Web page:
During Gov. Scott Walker's bid for the GOP presidential nomination, Republican legislative leaders were frequently asked if the governor's absence had an adverse effect on the legislative process. Now that Walker is back in Wisconsin after exiting the race in September, Senate Majority Leader Scott Fitzgerald, R-Juneau, says it makes a difference having him around.
"Definitely," Fitzgerald said in an interview looking ahead at the new year. "Just him physically not being here — although the Legislature does their own thing on the budget — that probably isn't affected as much as individual pieces of legislation ... The idea that you can have a discussion with him on individual pieces of legislation, there's always value in that, and sometimes you get an angle you weren't thinking of. So, yeah, it's actually more important right now than it ever is, when you're back in session working on individual pieces of legislation."
With the number of remaining days in the current session dwindling, lawmakers have to move quickly and aggressively to drum up support for their proposals. Fitzgerald expects the Senate to be on the floor a few days in January, a few days in February and likely a few in March.
A top priority, Fitzgerald said, is to pass a package of economic development bills introduced after a statewide listening tour conducted by the Senate Economic Development Committee.
Those proposals, introduced by Sens. Alberta Darling, R-River Hills, and Rick Gudex, R-Fond du Lac, include efforts to improve broadband access, create regional investment funds, encourage research and development and cut through bureaucratic roadblocks that delay economic growth.
The Senate also plans to vote Jan. 20 on a bill that would overhaul the state's century-old civil service system. The Assembly passed its own version of the bill in October, but it has some differences from an amended version passed by a Senate committee the same month.
A key disagreement is over a "ban the box" provision in the original bill, which would remove questions about an applicant's criminal record from initial job application forms. Interviewers could ask about certain crimes later in the process.
The Assembly version kept that provision, but the amendment to the Senate bill offered by Sen. Steve Nass, R-Whitewater, would remove it.
"I think they'll work something out," Fitzgerald said. "If they don’t, maybe one will convince the other it’s the way to go. We’ve given the Assembly a heads up, 'Hey, this might come back and you might have to try to concur or not concur with the amendment that’s there.'"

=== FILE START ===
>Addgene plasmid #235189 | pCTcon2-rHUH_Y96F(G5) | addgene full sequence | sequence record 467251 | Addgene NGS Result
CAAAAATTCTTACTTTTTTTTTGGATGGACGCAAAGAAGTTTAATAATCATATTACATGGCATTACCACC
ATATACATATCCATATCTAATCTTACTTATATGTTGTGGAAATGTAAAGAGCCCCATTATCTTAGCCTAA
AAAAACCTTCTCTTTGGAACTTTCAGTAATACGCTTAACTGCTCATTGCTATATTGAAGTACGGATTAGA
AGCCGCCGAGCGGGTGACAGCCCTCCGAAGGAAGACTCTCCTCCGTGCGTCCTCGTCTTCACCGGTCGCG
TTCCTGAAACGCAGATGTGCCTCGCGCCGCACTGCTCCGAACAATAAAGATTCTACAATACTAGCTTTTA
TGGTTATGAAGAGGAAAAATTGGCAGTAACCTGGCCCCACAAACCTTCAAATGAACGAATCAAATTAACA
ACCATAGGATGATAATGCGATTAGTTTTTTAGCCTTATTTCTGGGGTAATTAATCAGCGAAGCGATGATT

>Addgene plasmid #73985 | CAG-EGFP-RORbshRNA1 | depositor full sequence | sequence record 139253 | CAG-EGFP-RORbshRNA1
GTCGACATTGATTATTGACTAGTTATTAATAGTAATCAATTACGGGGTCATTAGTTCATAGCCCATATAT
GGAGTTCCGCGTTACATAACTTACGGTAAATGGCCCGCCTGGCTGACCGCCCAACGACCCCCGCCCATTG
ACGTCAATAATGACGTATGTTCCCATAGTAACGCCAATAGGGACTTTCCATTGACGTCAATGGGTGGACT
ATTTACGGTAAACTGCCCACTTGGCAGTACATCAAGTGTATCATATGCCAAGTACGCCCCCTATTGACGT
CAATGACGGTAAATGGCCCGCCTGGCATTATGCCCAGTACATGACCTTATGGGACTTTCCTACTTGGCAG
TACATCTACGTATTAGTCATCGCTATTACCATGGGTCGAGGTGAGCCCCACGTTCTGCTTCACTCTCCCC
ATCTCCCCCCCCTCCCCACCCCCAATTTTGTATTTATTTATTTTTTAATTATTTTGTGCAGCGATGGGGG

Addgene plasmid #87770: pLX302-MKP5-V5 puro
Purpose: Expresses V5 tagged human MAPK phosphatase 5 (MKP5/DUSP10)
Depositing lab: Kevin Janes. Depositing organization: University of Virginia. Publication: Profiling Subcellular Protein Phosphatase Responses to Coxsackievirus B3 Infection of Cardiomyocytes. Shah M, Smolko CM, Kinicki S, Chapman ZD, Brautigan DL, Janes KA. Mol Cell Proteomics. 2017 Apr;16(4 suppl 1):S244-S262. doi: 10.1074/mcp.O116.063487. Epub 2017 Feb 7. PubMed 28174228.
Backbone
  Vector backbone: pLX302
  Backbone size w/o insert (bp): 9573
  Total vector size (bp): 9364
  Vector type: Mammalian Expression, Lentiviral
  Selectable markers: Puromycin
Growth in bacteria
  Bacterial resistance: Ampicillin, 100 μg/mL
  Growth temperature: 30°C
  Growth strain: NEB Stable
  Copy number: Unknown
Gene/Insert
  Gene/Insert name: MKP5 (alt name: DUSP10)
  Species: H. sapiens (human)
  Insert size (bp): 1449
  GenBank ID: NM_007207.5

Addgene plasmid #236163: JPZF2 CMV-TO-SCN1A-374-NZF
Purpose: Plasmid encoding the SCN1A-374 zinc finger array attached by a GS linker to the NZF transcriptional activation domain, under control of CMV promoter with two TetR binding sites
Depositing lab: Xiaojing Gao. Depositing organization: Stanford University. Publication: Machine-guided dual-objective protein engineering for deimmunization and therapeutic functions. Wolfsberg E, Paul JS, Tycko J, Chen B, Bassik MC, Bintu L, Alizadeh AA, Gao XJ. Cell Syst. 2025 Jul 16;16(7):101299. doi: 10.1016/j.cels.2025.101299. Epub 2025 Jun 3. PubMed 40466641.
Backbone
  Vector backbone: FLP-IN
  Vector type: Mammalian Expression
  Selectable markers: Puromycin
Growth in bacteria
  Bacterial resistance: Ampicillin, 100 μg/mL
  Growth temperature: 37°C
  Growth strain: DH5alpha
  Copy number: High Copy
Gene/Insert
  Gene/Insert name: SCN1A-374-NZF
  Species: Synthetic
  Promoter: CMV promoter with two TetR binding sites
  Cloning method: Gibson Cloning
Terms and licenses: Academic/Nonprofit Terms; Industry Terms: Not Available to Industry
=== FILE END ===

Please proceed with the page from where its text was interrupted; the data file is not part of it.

Regardless of that disagreement, Fitzgerald said, there is widespread support for the proposal within his caucus and he expects it to pass in some form.
He also expects to see votes on some education bills — mostly tying up "loose ends" from the budget — and public safety legislation, including Marinette Republican Rep. John Nygren's bills aimed at heroin and opiate abuse prevention.
It's unlikely, Fitzgerald said, that the Senate will pursue any major changes to the Wisconsin Economic Development Corporation. The jobs agency has been plagued with reports of bad loans, accounting failures and high turnover long enough that many lawmakers in both parties agree changes are needed.
However, Fitzgerald said, he's concerned about throwing out the positive aspects of the agency and starting from scratch, noting that there are success stories at the local level in which WEDC has played a direct or indirect role.
"As much of a cloud that’s been created at the top of the agency level and some of the things that have existed since day one — I'm starting to see those somewhat subside," Fitzgerald said.
Fitzgerald said he wouldn't definitively say the Senate won't take up any legislation this session dealing with WEDC, but he said there's a growing sentiment that the agency should be given some time to right itself under its new CEO hired this fall.
Asked about a package of bills introduced by Sen. Jon Erpenbach, D-Middleton, aimed at improving safety in the state's corrections facilities, Fitzgerald said he hadn't had a chance to review them yet but he'd be happy to work with Erpenbach on addressing those issues.
As for specific issues within the correctional system, like reports of assaults on juvenile inmates at the Lincoln Hills School, Fitzgerald said responsibility lies first within the governor's administration to address them. If the administration then comes to lawmakers asking for a legislative fix, it's their job to help, he said.